Editors’ notes Multipath propagation results in a single signal being received (Rx) through different paths (P=1, P=2, P=3, P=4) and with different delays (lower diagram). This type of interference is modeled in channel estimation to more effectively denoise offshore transmissions. Credit: Intelligent and Converged Networks, Tsinghua University Press
The accuracy and reliability of ocean communications and transmissions are affected by many sources of offshore distortion and background noise. Decreasing this interference in ocean transmissions is dependent on the process of channel estimation, or the assessment of background channel characteristics that may distort or interfere with the received signal. Recent modeling has enhanced channel estimation performance using deep neural networks and improved the denoising of ocean transmissions.
Scientists from Xiamen University and the University of Witwatersrand designed a new model using machine learning to better characterize underwater acoustic channel (UAC) interference and improve the accuracy of ocean and offshore transmissions.
Importantly, the deep learning model facilitates the detection of sparse, or rare, interference in channels despite the presence of other, more common interference such as ambient noise, which was not possible with traditional denoising models. In doing so, the researchers more accurately modeled channel interference and improved channel estimation performance, increasing the precision of underwater transmissions in an exceptionally challenging environment.
The team published their findings in Intelligent and Converged Networks.
“Effectively obtaining the sparse features of the underwater acoustic channels is very important for … channel estimation performance and thus the transmission reliability of the system,” said Sicong Liu, first author of the research study and associate professor in the School of Informatics at Xiamen University.
“This paper proposed a model-driven sparse learning-based approach with denoising capability, which is a meaningful effort towards reliable underwater transmission in harsh ocean environments,” said Liu. Improving underwater transmissions will not only enhance underwater communication, but also the accuracy of oceanic science and monitoring and the efficiency of marine resource acquisition.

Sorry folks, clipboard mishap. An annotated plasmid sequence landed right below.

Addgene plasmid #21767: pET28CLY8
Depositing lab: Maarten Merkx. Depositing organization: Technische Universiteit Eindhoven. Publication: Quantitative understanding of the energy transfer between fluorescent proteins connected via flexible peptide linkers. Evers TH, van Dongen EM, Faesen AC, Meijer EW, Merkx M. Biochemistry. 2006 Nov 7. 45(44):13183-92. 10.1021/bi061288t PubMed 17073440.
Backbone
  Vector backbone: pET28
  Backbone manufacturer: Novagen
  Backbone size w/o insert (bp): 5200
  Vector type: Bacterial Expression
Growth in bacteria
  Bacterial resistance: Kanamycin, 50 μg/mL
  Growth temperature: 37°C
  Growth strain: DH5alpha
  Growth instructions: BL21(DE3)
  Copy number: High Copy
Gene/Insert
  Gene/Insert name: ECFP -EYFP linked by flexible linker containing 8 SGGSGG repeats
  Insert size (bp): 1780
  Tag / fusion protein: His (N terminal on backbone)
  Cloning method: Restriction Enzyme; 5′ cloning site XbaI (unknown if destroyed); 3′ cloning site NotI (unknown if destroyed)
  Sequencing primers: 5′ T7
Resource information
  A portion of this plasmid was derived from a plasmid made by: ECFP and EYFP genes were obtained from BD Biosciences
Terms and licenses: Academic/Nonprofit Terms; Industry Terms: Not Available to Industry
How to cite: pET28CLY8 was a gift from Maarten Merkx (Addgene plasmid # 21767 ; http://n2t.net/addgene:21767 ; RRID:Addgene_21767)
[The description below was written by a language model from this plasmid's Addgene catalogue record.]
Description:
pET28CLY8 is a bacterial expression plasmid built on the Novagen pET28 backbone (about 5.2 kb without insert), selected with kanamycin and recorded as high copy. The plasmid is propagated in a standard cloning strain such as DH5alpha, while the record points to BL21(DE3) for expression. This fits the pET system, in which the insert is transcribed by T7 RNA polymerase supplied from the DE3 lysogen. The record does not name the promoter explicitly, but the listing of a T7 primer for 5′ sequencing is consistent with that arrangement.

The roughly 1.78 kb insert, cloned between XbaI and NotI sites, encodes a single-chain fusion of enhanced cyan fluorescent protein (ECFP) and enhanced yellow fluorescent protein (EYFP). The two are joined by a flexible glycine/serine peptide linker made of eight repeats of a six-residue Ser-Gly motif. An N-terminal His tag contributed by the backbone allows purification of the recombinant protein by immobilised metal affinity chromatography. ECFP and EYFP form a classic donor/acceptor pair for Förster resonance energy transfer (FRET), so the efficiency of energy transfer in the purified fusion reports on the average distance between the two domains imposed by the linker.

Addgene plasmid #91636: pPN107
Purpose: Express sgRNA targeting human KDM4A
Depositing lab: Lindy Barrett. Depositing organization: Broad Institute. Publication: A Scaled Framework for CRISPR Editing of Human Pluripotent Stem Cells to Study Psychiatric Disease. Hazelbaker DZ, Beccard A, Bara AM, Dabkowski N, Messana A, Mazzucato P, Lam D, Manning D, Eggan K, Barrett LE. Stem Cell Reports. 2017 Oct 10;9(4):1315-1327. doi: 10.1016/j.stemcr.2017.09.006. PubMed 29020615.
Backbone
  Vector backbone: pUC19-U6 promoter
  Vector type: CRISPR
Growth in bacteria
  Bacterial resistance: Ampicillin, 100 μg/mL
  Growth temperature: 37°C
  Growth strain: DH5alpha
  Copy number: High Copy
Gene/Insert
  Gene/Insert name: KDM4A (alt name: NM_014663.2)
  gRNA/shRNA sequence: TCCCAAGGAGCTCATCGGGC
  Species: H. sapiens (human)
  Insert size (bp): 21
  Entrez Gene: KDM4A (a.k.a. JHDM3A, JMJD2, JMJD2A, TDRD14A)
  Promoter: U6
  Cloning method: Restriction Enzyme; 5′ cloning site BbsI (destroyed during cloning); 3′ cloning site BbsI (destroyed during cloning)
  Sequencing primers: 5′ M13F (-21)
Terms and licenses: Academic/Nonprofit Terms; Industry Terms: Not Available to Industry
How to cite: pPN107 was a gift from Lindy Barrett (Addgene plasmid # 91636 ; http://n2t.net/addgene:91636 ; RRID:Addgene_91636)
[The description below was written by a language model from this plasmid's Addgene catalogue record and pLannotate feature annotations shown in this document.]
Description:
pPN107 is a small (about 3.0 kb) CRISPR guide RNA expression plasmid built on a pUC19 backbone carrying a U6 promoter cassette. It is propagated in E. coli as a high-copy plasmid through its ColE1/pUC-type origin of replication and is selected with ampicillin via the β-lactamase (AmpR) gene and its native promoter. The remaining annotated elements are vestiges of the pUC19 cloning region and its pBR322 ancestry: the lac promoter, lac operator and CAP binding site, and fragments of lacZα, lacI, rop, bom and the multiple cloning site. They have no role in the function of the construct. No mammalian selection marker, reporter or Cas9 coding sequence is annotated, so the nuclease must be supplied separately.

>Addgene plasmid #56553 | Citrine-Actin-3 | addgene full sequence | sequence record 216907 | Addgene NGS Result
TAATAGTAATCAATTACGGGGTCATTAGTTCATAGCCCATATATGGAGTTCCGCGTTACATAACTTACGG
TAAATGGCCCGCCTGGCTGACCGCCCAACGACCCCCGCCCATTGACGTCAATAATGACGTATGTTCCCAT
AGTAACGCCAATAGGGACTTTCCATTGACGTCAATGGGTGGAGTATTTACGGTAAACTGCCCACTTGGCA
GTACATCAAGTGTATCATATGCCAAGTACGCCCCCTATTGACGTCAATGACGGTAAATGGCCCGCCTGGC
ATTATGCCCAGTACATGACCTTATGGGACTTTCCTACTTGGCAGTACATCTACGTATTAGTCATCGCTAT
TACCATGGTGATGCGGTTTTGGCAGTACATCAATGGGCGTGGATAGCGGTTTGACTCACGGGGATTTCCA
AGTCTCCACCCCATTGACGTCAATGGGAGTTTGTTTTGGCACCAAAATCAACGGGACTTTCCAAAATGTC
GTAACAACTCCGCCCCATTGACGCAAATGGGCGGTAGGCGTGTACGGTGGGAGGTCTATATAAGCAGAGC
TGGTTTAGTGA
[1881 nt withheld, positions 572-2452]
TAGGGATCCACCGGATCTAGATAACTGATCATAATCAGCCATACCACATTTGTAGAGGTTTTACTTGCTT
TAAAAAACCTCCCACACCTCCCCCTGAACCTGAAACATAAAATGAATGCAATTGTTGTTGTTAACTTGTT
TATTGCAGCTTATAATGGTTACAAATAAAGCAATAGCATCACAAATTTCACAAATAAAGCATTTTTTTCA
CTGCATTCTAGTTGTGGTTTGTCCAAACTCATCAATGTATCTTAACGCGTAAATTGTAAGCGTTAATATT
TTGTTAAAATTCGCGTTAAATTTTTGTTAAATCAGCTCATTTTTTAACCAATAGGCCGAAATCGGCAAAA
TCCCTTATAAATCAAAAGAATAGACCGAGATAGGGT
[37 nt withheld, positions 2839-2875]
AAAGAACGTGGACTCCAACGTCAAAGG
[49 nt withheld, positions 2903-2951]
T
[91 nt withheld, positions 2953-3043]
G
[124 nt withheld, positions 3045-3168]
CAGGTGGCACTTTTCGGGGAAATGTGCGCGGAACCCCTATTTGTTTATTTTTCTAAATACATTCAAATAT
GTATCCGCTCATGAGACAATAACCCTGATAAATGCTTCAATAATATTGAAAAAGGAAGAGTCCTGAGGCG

The research team’s new denoising model does a better job of estimating less common forms of interference that occur in marine environments by leveraging machine learning.
“The proposed method is incorporating a denoiser in … model-driven, sparsity-aware deep neural networks, which makes it possible to learn the sparse features of the underwater acoustic channel in the presence of intensive noise. Compared with traditional non-learning-based, anti-interference or anti-noise methods, the proposed methods have better performance of channel estimation,” said Liu.
Importantly, transceiver or receiver movement and mobility and ambient noise are only some of the factors that may contribute to the interference experienced in underwater environments.
Liu and his team are looking for additional ways to decrease channel noise through improved channel estimation. In the shorter term, newer transformer machine learning models could improve channel estimation by programming self-attention functions capable of independently considering the importance of incoming data.
This function may be particularly useful for channels plagued by time variance in transmitted or received signals, which is a common occurrence in underwater environments. Signals transmitted from a single source can take many pathways before reaching a particular receiver, bouncing off of the surface of the water or the bottom of the ocean, changing the path, signal strength and amount of time required to reach a receiver. Additional marine acoustic models could also be considered with additional data and environmental testing.
Ultimately, the study authors envision a system designed to incorporate machine learning on both sides of transmissions to most accurately solve the channel interference problem. “We might want to design an AI-enabled, end-to-end underwater acoustic transmission system, which not only deals with channel estimation using learning approaches like the model outlined … in this paper, but also solves the entire transmission task based on emerging AI techniques,” said Liu.
Ideally, machine learning models, if properly designed, will be able to distinguish signal from noise independently and denoise transmissions through autonomous, accurate channel estimation.